Healthcare News & Insights

Avoid big legal issues with nurses’ shifts, overtime

When it comes to the legal rights of nurses and other hospital staff during the work day, there are several huge pitfalls hospitals must avoid. Two recent cases demonstrate why hospitals need to be careful when scheduling nurses for overtime and making sure they’re paid properly for their work. 


If hospitals don’t pay attention to these issues, they may end up in the throes of a drawn-out, costly court battle – just like these facilities did.

Overtime woes

Relying too heavily on nursing staff after layoffs could be risky for your hospital, as was debated in a court case highlighted by The National Law Review.

In this case, Women’s and Infants Hospital in Rhode Island planned to pare back its staff as a cost-cutting measure. However, to keep up with its volume of patients, the hospital tried to force all remaining nurses into working mandated overtime.

But the nurses protested, and they decided to go on strike in hopes of getting the hospital to reverse its decision.

The hospital felt it was justified in its request, so it took the issue all the way to the state Supreme Court.

The facility tried to argue that if its nurses refused to work overtime, it would cause irreparable harm to the hospital. Not only would patients experience subpar care if the nurses didn’t work extra hours after the layoffs, the hospital would also have to divert patients it couldn’t handle to other hospitals, jeopardizing their health.

Women’s and Infants Hospital lost the case. According to the court, the hospital had diverted patients to hospitals for other reasons in the past, including similar issues with staffing. And it offered no evidence that this practice hurt patients in any way – or even that it hurt the facility’s bottom line at all.

Plus, the court said, if the hospital truly felt it needed extra staff while working out the dispute with its nurses, it could’ve hired temporary or per diem nurses in the interim.

So the hospital wasn’t justified in forcing nurses to take on overtime hours.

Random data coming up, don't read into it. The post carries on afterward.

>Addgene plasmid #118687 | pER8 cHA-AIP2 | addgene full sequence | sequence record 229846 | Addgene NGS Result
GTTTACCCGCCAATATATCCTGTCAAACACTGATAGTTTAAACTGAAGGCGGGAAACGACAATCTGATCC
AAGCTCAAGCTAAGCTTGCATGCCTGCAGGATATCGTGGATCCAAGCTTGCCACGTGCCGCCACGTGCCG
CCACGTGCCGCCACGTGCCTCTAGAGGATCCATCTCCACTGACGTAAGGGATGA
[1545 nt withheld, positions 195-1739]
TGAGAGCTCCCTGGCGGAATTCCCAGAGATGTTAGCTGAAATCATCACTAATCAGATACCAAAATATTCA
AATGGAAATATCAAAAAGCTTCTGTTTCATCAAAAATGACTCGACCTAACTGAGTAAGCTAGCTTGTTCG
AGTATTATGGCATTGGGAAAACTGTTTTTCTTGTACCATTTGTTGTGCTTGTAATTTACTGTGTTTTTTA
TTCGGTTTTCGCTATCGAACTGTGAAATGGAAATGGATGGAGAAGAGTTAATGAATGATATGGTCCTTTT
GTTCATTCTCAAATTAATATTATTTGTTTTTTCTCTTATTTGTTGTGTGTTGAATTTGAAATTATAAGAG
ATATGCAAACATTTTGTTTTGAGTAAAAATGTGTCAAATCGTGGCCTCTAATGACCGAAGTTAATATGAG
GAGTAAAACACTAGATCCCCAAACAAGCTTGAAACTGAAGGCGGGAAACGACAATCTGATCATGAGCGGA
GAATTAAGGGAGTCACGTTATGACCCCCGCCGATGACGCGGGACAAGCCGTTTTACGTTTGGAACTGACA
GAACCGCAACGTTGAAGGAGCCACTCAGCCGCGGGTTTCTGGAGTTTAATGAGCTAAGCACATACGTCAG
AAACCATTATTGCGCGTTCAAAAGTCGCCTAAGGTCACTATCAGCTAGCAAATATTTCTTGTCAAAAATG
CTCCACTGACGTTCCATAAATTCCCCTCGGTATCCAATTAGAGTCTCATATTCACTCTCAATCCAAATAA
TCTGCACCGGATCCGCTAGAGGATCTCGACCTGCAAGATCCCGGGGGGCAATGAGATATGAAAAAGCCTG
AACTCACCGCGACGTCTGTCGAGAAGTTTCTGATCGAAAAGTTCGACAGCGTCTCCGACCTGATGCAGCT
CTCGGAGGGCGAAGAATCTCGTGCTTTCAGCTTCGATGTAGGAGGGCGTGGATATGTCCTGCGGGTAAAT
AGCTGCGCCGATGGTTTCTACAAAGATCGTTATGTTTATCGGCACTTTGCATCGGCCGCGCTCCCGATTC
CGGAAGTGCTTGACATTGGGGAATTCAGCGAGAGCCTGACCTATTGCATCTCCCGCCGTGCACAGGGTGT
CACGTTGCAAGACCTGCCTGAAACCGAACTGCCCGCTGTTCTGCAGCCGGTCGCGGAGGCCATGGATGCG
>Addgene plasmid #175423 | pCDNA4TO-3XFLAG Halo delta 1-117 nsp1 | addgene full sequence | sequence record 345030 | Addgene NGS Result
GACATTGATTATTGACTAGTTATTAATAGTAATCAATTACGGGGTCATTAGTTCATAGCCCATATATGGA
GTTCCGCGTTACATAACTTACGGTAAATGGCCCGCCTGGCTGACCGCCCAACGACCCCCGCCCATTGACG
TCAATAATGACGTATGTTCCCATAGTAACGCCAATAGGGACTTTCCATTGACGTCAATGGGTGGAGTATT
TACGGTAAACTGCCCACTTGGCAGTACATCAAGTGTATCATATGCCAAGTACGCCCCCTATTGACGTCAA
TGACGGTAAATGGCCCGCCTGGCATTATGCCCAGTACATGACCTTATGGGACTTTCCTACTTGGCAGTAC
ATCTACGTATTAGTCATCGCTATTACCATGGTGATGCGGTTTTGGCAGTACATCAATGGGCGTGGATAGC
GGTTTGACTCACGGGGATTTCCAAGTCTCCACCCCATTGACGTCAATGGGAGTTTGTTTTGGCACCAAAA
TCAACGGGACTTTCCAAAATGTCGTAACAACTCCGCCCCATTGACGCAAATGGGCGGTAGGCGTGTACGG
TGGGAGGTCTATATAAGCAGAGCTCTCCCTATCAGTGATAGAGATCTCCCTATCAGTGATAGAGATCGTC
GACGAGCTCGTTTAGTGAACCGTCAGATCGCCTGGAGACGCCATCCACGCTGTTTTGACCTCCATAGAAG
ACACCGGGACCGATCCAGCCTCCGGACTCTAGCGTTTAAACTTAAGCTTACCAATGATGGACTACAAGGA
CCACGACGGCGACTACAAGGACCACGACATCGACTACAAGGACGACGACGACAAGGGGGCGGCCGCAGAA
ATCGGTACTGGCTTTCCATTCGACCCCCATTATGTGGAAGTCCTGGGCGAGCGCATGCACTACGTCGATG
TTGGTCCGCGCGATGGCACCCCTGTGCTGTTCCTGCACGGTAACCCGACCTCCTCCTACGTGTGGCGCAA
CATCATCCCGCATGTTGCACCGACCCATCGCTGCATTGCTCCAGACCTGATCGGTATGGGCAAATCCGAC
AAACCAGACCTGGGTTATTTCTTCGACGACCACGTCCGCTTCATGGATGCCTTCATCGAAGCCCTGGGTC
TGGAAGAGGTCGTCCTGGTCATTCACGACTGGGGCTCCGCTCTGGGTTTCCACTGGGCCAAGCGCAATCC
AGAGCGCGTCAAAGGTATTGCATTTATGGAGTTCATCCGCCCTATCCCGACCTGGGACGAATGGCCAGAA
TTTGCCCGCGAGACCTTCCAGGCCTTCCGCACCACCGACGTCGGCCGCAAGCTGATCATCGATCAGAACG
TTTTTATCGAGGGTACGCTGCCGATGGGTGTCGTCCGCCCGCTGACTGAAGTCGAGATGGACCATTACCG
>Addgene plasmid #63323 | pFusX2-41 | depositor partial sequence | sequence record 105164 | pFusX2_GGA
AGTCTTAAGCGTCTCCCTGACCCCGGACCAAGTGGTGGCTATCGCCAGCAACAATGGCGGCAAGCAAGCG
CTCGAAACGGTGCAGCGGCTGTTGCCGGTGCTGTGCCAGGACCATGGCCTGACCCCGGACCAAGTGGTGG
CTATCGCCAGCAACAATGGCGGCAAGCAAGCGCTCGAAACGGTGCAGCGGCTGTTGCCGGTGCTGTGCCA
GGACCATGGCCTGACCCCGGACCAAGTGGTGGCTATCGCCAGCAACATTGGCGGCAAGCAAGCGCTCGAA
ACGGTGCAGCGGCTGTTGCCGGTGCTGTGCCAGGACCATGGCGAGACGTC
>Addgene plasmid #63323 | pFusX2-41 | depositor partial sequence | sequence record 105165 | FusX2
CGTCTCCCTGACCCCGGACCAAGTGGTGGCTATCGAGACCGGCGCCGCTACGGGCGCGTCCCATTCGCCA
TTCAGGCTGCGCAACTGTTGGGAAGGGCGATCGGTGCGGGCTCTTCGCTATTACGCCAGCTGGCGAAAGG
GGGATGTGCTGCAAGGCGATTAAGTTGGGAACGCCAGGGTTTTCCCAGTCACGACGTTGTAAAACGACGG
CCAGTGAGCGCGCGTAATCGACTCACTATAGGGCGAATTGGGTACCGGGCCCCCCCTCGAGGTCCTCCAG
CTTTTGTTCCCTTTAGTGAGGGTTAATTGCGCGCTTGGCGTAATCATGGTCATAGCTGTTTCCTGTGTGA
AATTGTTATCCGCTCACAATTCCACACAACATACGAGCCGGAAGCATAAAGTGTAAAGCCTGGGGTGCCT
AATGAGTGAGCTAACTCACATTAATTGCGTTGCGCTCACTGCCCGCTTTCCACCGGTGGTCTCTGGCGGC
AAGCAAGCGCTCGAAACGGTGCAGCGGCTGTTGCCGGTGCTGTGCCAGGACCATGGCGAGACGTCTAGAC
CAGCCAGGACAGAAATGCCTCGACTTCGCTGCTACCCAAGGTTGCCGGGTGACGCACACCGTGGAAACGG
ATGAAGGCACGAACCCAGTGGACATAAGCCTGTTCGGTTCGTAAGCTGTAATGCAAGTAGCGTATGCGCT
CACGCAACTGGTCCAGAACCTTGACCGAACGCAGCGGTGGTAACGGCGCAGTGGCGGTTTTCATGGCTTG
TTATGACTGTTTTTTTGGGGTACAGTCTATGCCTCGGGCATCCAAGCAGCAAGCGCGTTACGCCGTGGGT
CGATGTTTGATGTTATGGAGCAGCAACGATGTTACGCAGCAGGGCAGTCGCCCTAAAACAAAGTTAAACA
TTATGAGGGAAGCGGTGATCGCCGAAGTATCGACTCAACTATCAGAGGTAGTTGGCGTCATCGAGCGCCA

Breaks & payments

Another key point to keep in mind when scheduling nursing shifts: Staff need to be taking all their scheduled breaks. If they aren’t, it could land your hospital in hot water.

In another lawsuit, several nurses at Twin Cities Community Hospital in California filed legal action against their employer for several wage and hour violations, including failing to allow them to take their required breaks, according to an article in the Paso Robles Daily News.

The facility is also accused of mandating nurses to work overtime and paying them incorrectly on numerous occasions.

California has strict laws mandating a certain nurse-to-patient ratio in hospitals across the state, designed to keep nurses from being overwhelmed by too many patients. But, nurses at Twin Cities didn’t always have someone on staff to substitute for them while they went on break. So many nurses didn’t take their breaks at all for fear of breaking the law – or of something happening to their patients in their absence.

According to the nurses who are suing Twin Cities, this situation arose because the hospital was understaffed, and no one was making the effort to hire additional nurses. The result: Nurses on staff worked entire shifts without breaks, and they also worked multiple hours of overtime.

The hospital may also be on the hook because of errors with paying nurses for the overtime they worked. Nurses accused the facility of miscalculating the rate of pay they should’ve received for overtime, saying they didn’t receive all the money they were entitled to when working extended shifts.

The case is currently in litigation in a local court.

Preventing similar issues

To keep your staffing practices from falling under similar scrutiny, your hospital needs to make sure it’s following all appropriate laws regulating nurses’ wages, breaks and paychecks. Know the details of your nursing staff’s collective bargaining agreements, as well as any applicable state regulations governing how much they’re allowed to work.

Overworking nurses by having them take on too much overtime may not only have legal implications, it could also cause burnoutand burned-out nurses can put patients in real danger. It may be best to consider hiring a few extra nurses to ease the burden that overtime has on your existing staff.